Which Joe gave his name to ‘sloppy joes’? We look at five interesting sandwiches and their lexical origins.
idiot, ass, halfwit, nincompoop, blockhead, buffoon, dunce, dolt, ignoramus, cretin, imbecile, dullard, moron, simpleton, clodView synonyms
- ‘When I was younger I really disliked men and would chat with girls about what boofheads most men were.’
- ‘Popular boofhead humour gameshow returns and we may need the laughs after the evening's earlier Election Debate at 7.00 pm.’
- ‘Sheen certainly makes a better president than the current boofhead, and this series does a good job of hinting at what life's like inside the White House.’
- ‘Liberal boofheads had another fine moment when she complained that the Australian women's cricket team had too many finger-spinners.’
- ‘He was a boofhead jock and she was going to fall in love with a sweet art boy and live in a trendy loft apartment and drink pink champagne.’
- ‘This silly comedy stars Brendan Fraser as the boofhead explorer trying to protect an English lass he fancies from a bunch of sex-crazed zombies.’
- ‘Alas you seem to take things far more seriously than this boofhead fatboy takes being called a ‘councillor’.’
- ‘It isn't going to change my vote in itself, but I reckon I'd rather have the honest boofhead.’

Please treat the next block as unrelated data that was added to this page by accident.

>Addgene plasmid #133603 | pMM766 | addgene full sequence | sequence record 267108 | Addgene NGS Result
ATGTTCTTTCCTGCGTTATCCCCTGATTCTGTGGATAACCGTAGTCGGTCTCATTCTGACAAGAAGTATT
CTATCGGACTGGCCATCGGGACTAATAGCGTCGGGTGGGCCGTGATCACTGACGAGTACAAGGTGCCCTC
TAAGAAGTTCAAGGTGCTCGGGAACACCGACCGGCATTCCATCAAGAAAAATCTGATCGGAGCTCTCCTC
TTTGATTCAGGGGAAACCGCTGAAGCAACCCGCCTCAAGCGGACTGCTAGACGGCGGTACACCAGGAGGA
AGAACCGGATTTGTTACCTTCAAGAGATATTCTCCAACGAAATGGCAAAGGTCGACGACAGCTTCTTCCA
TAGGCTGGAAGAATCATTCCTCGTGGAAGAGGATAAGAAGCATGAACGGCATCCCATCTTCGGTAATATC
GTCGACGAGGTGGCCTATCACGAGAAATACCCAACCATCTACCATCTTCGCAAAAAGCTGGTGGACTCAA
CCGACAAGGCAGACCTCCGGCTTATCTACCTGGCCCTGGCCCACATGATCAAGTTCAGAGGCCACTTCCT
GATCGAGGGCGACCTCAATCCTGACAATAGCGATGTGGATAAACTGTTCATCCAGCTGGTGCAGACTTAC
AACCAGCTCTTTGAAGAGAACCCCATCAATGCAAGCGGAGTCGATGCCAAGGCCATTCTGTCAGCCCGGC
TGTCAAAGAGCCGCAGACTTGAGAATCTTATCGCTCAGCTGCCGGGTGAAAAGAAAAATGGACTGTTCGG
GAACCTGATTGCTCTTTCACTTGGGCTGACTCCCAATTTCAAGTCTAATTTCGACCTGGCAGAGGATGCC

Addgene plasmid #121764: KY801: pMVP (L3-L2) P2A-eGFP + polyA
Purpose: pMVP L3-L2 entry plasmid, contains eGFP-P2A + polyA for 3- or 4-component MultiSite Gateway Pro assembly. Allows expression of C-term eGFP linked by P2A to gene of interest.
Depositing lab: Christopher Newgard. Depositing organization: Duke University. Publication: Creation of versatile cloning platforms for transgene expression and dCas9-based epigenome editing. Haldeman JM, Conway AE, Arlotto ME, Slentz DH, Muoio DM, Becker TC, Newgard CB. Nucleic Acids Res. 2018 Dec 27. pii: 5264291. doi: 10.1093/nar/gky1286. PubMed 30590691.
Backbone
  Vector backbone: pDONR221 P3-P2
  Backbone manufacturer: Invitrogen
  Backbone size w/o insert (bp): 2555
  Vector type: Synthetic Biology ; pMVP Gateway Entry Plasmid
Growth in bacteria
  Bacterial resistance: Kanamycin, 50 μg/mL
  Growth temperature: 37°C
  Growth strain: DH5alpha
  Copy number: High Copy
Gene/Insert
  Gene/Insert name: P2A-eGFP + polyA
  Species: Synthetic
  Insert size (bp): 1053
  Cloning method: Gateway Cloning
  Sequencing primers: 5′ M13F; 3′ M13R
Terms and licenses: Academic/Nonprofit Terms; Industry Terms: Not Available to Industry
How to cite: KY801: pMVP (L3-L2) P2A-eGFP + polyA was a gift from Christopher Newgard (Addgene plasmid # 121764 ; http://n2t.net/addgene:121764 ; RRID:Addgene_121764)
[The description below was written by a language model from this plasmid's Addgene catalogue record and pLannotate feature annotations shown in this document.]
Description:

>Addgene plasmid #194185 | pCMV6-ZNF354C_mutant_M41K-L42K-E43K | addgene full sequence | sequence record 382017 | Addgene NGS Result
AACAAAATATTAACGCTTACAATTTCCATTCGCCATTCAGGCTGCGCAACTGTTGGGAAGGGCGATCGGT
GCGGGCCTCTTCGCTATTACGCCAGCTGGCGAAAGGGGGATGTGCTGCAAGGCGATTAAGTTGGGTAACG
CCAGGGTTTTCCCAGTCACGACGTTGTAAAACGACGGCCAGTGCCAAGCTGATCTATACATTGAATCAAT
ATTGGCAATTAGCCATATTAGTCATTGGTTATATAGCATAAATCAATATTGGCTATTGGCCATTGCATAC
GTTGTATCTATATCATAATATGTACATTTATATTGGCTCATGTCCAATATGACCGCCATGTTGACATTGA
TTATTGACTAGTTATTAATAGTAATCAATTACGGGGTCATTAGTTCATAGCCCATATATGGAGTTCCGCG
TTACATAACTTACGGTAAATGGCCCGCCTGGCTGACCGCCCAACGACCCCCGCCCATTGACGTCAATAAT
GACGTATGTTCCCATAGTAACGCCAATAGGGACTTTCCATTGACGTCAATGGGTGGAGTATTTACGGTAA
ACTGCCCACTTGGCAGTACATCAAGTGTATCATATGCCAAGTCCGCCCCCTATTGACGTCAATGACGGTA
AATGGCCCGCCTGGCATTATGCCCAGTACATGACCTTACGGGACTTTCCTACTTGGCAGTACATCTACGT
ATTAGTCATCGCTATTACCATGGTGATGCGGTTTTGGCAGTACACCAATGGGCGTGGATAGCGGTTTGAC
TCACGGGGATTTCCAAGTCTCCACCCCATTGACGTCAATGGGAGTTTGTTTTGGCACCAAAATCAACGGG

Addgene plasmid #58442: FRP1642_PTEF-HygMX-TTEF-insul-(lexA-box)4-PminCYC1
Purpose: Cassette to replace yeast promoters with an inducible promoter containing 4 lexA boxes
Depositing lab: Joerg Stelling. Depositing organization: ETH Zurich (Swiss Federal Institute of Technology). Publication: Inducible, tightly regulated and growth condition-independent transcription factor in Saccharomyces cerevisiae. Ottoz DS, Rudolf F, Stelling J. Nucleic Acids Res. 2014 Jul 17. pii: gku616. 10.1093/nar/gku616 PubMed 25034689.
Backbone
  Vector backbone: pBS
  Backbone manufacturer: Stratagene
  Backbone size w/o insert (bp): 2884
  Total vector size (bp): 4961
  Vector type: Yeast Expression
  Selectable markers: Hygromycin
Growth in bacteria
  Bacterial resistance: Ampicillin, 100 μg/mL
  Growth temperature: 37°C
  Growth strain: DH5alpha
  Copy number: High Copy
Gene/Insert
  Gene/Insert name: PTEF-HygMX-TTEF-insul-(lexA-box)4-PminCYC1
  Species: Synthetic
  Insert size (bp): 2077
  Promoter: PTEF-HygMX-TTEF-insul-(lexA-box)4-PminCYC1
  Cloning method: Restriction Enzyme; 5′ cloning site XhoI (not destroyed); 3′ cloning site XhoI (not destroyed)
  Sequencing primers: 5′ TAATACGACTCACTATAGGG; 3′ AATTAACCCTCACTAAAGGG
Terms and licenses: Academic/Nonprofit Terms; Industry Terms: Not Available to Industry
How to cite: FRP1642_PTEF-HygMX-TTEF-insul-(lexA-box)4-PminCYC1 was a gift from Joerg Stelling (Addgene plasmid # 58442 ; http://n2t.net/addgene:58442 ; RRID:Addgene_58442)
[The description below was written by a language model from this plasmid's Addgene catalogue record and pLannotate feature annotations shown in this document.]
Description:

- ‘It's a reasonable thriller, with all the usual boofhead trimmings.’
- ‘We're also contemplating making it an all rugby boofheads' weekend and going to Manly Oval on Saturday night to watch the match on the big screen.’
- ‘He's obviously the boofhead and the clown of the family, as his siblings are models of sensitivity and decorum.’
- ‘And some of her early excesses were more a result of naivety and bad advice from boofheads like Oldfield than anything else.’
- ‘How could such a sweet little thing threaten a big boofhead like him?’
- ‘The best thing about Sydney was these two boofheads taking the you-know-what.’
- ‘Stunt people make quite decent money, so it's not all a bunch of boofheads.’
- ‘Conrad, the most academically qualified player in the Hurricanes, if not the Super 12, shatters the image that snobs like to have of the rugby boofhead.’
- ‘A likable boofhead who smoked, drank (sometimes to excess) and played sport.’
- ‘He admits he was sometimes a boofhead but he was exposed, rudderless.’
- ‘I feel happy and sad at the same time, nevertheless it is a totally awesome break-up song for boofheads like me.’
- ‘Is he a man with a genuine medical condition who needs sympathy, not judgment or an out-of-control boofhead?’
1940s: probably from bufflehead ‘simpleton’, based on obsolete buffle ‘buffalo’.
We take a look at several popular, though confusing, punctuation marks.
From Afghanistan to Zimbabwe, discover surprising and intriguing language facts from around the globe.
The definitions of ‘buddy’ and ‘bro’ in the OED have recently been revised. We explore their history and increase in popularity.